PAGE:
The term “Shin Splints” is generally misused and poorly understood by most people; it tends to be used as a catchall term to encompass one or more of three conditions: chronic exertional compartment syndrome (CECS), medial tibial stress syndrome (MTSS), and/or a stress fracture.

In most cases, patients refer to tightness/burning/numbness/pain located along the front of the lower leg that is aggravated during activity and can be so severe that it actually restricts the participant from continuing or even engaging in the activity.

The lower leg is broken down into 4 compartments: lateral, posterior, deep posterior, and anterior.  Check the following link for a visual of the compartments:


This condition refers to a localized feeling of tightness, burning or pain associated with increased pressure of one or more of the compartments.  Activity causes an increase in blood flow within the lower leg muscles which increases the pressure exerted against the fascial covering of the compartment(s); this may compress muscle, blood vessels and/or nerves.  Fascia is a tough sheath that covers muscle and does not expand as easily or quickly (imagine a balloon trying to expand in a closed off box).  This condition generally acts to impair the function of the muscles involved.  Feelings of numbness or pain in the foot have also been reported in association with this condition.  The feelings of pain and tightness do not generally persist upon cessation of the activity.


MTSS accounts for 10-15% of all running related injuries and approximately 60% of conditions that cause pain in an athlete’s leg.  It is caused by repetitive microtrauma (muscular pulling at the tibia).  Contributing factors may include: weakness of the legs, shoes with poor support, running on hard surfaces or overtraining, misalignment problems, tight heel cord, overpronation, or forefoot supination.  Pain is felt along the posterior medial (lower and inner) aspect of the tibia and is categorized within 4 grades based on severity.  This condition may lead to a stress fracture if left untreated; x-rays are usually performed to rule out stress fractures.  Pain at night may be experienced with this condition.  Treatment includes a gradual and lengthened warm-up, avoiding the contributing factors listed above, sufficient warm-down and ice massage following activity.  Orthotics and a gastrocnemius-soleus flexibility program may also help.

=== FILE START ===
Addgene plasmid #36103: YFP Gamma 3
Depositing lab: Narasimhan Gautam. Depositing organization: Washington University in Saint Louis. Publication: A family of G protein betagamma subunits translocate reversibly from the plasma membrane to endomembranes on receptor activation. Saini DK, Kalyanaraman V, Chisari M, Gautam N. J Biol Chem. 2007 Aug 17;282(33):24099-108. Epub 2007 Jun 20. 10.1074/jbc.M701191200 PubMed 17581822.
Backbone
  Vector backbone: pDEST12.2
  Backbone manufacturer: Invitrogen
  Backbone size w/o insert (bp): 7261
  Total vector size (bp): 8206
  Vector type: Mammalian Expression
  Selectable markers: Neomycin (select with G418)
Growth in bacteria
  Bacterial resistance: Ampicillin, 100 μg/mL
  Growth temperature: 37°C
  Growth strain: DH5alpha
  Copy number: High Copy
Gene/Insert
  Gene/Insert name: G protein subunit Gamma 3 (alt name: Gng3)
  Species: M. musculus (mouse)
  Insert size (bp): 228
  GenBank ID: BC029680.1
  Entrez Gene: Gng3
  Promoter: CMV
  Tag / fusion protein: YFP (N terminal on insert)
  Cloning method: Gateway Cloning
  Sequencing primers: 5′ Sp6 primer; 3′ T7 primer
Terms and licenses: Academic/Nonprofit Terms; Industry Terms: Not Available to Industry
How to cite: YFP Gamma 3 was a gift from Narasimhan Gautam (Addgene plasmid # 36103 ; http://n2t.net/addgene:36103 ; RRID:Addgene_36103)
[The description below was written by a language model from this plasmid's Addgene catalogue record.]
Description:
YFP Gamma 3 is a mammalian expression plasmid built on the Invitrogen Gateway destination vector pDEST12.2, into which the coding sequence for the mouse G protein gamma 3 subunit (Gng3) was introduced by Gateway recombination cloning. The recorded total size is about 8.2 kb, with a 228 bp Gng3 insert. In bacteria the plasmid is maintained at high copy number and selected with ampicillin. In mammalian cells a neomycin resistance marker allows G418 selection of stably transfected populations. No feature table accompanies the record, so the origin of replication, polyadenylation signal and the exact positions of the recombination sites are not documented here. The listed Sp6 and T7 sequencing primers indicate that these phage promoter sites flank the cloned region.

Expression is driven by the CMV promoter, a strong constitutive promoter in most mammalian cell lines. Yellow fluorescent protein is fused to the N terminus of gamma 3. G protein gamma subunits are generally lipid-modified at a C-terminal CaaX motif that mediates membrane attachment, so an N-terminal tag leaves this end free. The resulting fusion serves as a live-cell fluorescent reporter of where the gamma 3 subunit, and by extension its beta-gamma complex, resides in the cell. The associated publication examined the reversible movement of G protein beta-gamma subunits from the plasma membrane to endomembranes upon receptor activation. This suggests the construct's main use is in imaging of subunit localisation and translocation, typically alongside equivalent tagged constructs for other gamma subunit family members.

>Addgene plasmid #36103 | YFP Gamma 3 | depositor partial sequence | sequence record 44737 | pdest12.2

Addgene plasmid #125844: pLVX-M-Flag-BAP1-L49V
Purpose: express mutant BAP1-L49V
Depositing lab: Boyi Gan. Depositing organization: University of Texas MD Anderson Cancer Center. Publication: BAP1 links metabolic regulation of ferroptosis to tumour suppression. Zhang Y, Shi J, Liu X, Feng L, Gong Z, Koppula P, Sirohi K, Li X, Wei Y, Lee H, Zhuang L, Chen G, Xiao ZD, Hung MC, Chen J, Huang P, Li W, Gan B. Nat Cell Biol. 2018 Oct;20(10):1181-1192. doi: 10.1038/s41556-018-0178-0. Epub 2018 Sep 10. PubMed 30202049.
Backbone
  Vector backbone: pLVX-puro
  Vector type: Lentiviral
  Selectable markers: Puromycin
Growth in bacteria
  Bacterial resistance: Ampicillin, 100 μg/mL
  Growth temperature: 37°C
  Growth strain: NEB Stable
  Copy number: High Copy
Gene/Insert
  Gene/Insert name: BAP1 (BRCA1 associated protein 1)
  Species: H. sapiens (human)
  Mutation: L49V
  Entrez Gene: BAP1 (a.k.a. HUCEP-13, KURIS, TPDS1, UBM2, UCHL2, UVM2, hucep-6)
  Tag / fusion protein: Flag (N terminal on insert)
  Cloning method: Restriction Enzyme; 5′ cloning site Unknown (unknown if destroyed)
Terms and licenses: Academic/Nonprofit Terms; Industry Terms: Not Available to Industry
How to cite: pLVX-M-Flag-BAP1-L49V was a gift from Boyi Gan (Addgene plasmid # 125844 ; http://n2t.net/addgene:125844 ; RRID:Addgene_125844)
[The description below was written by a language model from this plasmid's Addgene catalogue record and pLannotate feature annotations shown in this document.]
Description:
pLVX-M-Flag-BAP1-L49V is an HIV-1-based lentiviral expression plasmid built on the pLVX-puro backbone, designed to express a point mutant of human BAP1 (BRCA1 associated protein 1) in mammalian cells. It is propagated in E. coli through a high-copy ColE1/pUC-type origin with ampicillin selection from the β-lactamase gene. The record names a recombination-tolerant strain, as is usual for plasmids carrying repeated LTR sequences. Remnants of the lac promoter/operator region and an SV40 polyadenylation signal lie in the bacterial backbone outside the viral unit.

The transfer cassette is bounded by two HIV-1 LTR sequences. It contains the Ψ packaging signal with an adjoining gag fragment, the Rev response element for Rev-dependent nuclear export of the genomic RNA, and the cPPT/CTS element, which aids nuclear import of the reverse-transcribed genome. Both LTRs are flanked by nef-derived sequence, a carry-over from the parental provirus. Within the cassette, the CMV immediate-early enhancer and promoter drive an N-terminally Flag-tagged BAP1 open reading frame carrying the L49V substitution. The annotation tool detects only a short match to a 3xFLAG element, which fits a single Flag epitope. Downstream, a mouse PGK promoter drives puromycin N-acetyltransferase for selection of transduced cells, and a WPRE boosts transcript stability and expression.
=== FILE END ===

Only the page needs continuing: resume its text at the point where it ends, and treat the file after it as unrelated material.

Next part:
As usual, prevention is key – do your best to ensure that you incorporate a sufficient warm-up and warm-down, include both strength and flexibility training into your routine, use ice to decrease pain and inflammation, and do not put off seeing a Sports Physician or Chiropractor to address any concerns with your condition; correction or biomechanical faults is also of primary concern (i.e. misalignment, overpronation, etc).

Prentice, W.E. (2003). Arnheim’s Principles of Athletic Training: A Comprehensive Apporach (11th ed.). New York: McGraw-Hill.